Greeley Estates – ‘The Narrow Road’ EP Review

With a sound so caustic it could be used to strip paint, Greeley estates are one of those bands who indulge in furious hardcore-infused metal (somehow the watered-down term metalcore just doesn’t seem to do this justice) with a commitment that exudes a sense of menace that you just don’t get with the majority of the mainstream exponents of the genre. Having been active since 2002, despite several line-up shifts, Greeley Estates have had plenty of time to develop their sound and on ‘the narrow road’ EP they deliver a perfect summation of their skills, marking them out very much as leaders in a genre in dire need of exactly such a kick up its backside.

Take opening track ‘the narrow road’ with its searing guitar assault, perpetually maxed-out vocals and industrial elements seeping through the pores – as crushing as being trapped in an industrial cement mixer, there is just enough melody on offer to keep the track memorable without degenerating into a sonic mess, although the overall feeling is of being violated with a large serrated blade by a screaming maniac with blood on his hands a glint in his eye. Similarly horrific is ‘head under water’, a track that opens with a violence that is as shocking as being water boarded, albeit the band do succumb to infernal temptation, unleashing a chorus that is shamelessly and incongruously melodic. It is a hint of the more formulaic approach inherent in metalcore as a genre and it is a relief when ‘lot lizards’ proves to be a track of untrammelled aggression delivered with the bug-eyed intensity of a youth who has spent the last ten years of his life blankly absorbing horror movies in the dark confines of his bedroom. It is a highlight of the EP and it is delivered with such vicious misanthropy that it should come with a health warning. ‘Watch it burn’ delivers on its promise of an inflammatory moment by opening with a searing scream, the guitars churning away in the background before the track side-slips into a strangely off-kilter melody that works far better than the more pop-infused chorus delivered in ‘head under water’.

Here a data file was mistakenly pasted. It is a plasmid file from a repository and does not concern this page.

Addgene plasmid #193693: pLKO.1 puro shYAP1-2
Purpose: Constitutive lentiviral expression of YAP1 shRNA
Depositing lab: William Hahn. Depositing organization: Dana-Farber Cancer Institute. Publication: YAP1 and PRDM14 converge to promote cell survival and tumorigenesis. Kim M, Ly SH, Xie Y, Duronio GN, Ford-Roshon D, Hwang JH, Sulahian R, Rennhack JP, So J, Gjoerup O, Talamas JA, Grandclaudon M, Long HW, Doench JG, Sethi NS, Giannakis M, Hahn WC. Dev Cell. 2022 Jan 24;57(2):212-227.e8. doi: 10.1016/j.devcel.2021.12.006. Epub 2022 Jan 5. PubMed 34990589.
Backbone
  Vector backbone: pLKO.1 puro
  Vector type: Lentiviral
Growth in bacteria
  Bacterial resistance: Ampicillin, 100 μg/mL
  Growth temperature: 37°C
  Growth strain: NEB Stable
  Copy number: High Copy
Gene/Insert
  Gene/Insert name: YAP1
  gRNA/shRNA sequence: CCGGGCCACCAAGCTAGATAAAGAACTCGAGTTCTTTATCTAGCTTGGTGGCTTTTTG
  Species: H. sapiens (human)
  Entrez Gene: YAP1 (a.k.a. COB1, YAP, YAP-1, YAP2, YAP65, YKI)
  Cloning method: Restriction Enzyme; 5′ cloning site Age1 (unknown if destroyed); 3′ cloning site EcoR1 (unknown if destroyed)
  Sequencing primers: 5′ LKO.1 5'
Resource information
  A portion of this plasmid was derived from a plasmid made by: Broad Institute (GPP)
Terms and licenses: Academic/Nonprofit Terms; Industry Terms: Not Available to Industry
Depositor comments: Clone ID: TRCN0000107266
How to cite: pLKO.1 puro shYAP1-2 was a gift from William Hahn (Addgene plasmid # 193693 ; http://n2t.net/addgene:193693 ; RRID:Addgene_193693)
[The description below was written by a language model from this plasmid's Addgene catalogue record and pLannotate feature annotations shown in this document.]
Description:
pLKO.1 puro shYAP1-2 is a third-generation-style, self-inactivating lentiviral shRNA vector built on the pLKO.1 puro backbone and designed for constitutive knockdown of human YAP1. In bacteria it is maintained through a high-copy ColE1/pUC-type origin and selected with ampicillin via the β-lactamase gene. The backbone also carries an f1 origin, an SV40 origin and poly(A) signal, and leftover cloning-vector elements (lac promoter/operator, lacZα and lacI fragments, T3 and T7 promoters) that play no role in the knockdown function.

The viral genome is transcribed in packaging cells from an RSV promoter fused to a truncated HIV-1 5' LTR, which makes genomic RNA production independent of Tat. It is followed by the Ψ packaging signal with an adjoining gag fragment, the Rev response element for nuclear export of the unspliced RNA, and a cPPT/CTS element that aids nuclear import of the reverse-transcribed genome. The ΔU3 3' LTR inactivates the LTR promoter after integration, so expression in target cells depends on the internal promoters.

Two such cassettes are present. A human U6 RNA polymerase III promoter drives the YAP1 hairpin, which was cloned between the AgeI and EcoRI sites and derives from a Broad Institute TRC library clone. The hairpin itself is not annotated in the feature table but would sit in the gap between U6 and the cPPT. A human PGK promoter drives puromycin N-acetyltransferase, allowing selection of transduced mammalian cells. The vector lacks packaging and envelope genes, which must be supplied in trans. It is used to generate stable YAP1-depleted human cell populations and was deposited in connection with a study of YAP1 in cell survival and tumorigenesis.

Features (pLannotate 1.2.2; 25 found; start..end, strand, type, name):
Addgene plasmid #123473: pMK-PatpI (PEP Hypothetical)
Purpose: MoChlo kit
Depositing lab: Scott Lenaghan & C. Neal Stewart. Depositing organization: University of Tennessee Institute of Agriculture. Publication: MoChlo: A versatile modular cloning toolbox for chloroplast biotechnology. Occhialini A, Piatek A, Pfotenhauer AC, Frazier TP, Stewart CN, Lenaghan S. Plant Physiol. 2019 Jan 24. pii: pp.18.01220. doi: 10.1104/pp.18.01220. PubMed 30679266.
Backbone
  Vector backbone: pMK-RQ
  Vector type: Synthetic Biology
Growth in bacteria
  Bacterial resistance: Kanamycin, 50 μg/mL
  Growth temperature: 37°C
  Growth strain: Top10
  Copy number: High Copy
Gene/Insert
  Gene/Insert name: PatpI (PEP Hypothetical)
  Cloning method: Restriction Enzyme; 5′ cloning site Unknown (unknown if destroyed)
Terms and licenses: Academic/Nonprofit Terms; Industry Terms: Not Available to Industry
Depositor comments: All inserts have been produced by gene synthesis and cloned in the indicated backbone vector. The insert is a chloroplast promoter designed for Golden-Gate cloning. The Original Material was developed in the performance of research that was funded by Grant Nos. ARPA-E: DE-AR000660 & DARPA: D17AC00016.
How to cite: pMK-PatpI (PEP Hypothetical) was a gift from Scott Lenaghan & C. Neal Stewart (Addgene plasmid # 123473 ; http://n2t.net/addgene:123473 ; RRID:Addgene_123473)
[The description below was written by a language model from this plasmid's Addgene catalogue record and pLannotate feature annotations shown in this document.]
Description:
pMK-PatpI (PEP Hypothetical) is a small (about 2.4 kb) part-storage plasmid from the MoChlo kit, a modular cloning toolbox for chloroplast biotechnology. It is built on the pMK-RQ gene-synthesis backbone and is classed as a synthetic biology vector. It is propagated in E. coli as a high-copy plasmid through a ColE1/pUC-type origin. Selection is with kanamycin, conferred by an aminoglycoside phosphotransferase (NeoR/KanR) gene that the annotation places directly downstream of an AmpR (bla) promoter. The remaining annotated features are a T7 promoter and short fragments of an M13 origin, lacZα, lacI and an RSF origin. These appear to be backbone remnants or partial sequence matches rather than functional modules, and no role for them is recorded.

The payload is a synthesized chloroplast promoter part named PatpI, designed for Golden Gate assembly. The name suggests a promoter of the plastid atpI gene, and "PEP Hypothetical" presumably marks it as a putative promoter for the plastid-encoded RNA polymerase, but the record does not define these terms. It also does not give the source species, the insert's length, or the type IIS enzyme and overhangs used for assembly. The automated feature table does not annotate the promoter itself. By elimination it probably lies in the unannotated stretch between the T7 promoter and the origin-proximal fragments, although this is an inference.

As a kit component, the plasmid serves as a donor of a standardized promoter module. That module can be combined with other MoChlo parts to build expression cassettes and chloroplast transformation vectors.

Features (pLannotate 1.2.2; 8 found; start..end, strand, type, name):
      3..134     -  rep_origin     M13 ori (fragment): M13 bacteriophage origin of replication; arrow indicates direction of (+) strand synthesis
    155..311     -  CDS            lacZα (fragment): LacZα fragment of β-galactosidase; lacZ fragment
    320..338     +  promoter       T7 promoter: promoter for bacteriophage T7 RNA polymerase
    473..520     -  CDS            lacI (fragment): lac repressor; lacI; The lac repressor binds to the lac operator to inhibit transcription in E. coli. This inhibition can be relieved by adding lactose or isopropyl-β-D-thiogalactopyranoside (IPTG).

As if to confirm their sociopathic tendencies, Greeley estates unleash ‘die’ in a flurry of scattered percussive bombs and churned out riffs leaving broken bodies and shattered bone out in the open for all to see, the machine gun drum assault that marks the mid-section of the song proving to be particularly inspiring. Unsurprisingly ‘Lennox House’ maintains the level of misanthropic disdain developed elsewhere, and has you wondering about the sanity of vocalist Ryan Zimmerman whose roars, screams and gargles have to be heard to be believed, whilst the band deliver pile-driving riffs with gleeful malice. The final track ‘doomsday’ operates off the back of a syrupy doom riff, off-set by the frantic percussive assault of Chris Julian (whose performance here is never less than exemplary) and you’re left vaguely fearful for your life after so comprehensive an aural beating has been delivered.

That Greeley Estates lead the overcrowded metalcore genre is in no doubt. This is pure, undiluted, uncommercial rage delivered with a passion and intensity that the pretenders to the throne can hardly conceive of, let alone replicate. If you’re looking for evidence of why metalcore has the potential to be such a formidable genre when done properly, look no further than this terrifyingly violent excursion into the realms of furious misanthropy – an awesome EP that is as close to essential as metalcore gets.